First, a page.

Ghost in the Shell failed, and here's why that matters

Was it all the inaccuracies or something else?


( By now you will have probably heard. Ghost in the Shell, the Hollywood live-action adaptation of an over 20-year-old media franchise, reviled since the reveal of certain casting choices and critically panned, now stands to lose between U.S. $60 to 100 million in the box-office. There is no question about it, Scarlett Johansson’s Ghost in the Shell movie is a spectacular failure.



People will tell you how this movie wasn't faithful to the 1995 movie or the other movies or the manga, but there is a small detail they won't mention that might change your mind about it just a bit. For all the talk of how the new movie is inaccurate, the Ghost in the Shell franchise as a whole does not have a real canon.


What do we mean, exactly? Well, the 1995 movie directed by Mamoru Oshii took multiple liberties from the Kodansha manga it was based on, as written and illustrated by Masamune Shirow. The 2005 TV anime subtitled Stand Alone Complex exists in a completely different continuity, but using the same characters as they appeared in the movie. Lastly, 2013’s Arise is a complete reimagining of the series as a whole, with familiar characters in a completely different set of circumstances.


With this in mind, it’s disingenuous to argue that the new movie is "invalid" for breaking from the GITS canon. GITS has always been fluid and changing, with each movie, TV show, and even game arguably existing in its own universe. Even if the producers are all different, Paramount’s movie is no less valid or legitimate than everything before it.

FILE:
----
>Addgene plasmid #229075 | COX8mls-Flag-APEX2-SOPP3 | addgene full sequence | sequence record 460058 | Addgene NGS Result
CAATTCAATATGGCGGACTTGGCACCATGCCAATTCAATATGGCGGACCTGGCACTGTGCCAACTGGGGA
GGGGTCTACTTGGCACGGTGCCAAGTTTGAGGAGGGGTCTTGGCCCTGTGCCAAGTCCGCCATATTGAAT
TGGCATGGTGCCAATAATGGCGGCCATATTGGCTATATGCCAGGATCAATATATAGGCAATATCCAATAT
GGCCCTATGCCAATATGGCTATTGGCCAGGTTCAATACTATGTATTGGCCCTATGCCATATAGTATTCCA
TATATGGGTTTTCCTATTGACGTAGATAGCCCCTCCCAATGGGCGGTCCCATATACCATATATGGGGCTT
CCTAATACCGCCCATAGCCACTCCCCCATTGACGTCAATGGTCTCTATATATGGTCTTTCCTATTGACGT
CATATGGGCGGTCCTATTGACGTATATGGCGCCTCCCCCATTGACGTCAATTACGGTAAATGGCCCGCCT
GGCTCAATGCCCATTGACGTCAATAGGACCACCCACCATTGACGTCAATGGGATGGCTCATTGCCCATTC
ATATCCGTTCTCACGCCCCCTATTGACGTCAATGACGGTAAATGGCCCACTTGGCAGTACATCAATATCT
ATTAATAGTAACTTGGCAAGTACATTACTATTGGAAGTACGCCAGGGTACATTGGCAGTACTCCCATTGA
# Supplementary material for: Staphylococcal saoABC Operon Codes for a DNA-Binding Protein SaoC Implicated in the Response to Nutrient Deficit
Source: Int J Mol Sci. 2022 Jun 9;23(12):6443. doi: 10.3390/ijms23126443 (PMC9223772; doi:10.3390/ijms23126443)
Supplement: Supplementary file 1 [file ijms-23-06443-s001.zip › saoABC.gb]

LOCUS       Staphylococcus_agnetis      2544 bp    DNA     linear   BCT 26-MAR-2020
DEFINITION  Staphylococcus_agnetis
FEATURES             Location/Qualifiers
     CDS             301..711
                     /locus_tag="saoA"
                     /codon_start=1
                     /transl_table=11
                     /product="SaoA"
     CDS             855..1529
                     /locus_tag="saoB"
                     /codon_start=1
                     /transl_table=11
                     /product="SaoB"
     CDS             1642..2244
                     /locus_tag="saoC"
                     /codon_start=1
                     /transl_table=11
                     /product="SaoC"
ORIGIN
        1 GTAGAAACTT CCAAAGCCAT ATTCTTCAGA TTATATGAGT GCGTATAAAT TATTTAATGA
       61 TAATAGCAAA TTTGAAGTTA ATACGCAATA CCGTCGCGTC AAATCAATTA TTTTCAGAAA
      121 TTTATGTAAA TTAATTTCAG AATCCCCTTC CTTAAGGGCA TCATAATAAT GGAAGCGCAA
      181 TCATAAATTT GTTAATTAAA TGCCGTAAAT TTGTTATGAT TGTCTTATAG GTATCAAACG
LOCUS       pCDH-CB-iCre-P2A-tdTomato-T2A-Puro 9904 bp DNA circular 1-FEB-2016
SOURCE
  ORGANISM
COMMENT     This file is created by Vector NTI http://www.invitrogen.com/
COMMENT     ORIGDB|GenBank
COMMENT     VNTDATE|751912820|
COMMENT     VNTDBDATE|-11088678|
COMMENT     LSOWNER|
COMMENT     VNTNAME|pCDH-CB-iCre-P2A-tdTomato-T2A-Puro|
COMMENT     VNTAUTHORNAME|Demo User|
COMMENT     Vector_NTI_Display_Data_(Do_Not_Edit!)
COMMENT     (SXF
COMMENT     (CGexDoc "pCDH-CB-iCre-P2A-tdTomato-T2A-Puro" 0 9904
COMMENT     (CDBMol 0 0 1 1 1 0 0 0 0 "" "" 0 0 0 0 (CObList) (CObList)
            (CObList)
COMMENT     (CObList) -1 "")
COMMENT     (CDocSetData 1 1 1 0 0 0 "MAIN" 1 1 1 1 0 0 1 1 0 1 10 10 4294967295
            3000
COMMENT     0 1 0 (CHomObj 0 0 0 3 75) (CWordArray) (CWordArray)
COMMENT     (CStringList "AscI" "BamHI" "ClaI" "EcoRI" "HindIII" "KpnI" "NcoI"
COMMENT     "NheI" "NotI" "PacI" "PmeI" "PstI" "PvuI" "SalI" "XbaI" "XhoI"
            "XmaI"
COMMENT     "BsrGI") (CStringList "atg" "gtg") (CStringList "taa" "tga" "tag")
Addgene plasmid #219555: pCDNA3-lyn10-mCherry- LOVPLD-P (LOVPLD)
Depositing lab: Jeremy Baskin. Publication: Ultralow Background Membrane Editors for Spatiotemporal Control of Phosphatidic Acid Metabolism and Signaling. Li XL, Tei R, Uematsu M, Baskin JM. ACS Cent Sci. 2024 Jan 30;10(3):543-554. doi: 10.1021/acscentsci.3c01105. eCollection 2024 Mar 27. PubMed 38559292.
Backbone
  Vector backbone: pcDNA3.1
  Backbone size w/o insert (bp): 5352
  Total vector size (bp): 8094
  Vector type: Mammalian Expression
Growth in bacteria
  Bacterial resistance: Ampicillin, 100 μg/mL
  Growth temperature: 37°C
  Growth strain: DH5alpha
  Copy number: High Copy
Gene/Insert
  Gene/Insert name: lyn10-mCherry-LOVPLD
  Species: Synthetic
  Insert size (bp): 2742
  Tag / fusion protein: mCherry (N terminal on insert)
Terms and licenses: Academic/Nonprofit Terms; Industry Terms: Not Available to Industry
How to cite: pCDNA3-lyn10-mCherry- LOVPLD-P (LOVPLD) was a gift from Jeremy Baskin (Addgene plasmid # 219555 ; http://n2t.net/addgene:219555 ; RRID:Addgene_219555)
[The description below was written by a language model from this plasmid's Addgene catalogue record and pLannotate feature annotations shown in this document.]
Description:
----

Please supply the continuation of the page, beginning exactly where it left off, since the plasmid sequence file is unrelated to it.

With that taken into account, this new movie is a failure on its own merits. The story, cribbed together from story beats of previous movies to make a new narrative, fails to come together cohesively. Long-time fans point out the producers failed to understand what fans liked in GITS in the first place. Even critics, who were not fans of the source material to begin with, found the film lacking as a whole.


And of course, there is the matter of the whitewashing. Essentially, the entire cast for this movie set in Japan is a white actorsave for three roles: The lead character’s mother, one of the geisha robots, and Chief Aramaki, played by Japanese screen veteran Takeshi Kitano.


In this matter, the film’s shortcomings extend beyond what you can see on the screen, but of course, no movie ever exists in a vacuum. This Ghost in the Shell exists in a time when scientific fact has yet to catch up to the science fiction of cyborgs and artificial bodies. However, the racism that apparently no longer exists in New Port City still does here, and the casting of someone from a minority is a hot topic within the industry.



GITS’s casting controversy does not just come hot off the heels of similar controversies, such as Marvel's Netflix series Iron Fist or Doctor Strange. It happened at a time when movies and shows starring black actors telling their stories are experiencing a resurgence. From the critical and box-office successes of films like Moonlight, Get Out, and Hidden Figures, to the waves created by TV shows like Black-ish and The Get Down, it’s a good time to tell the stories of minorities.


So if stories about black lives can star black folks in Hollywood, why can’t they do the same for Asians? To this, the GITS movie gives a dire, unacceptable answer: We don’t want to.


But perhaps, there is a silver lining to come out of GITS’ failure. If movie producers recognize how fatal it can be to whitewash their movies in 2017, maybe they'll start to be more careful about how they tell Asian stories. Or, they may be just as likely to lean back towards white material. Ghost in the Shell could just be the tipping point for Asian Hollywood, if Hollywood is compelled to change hard enough.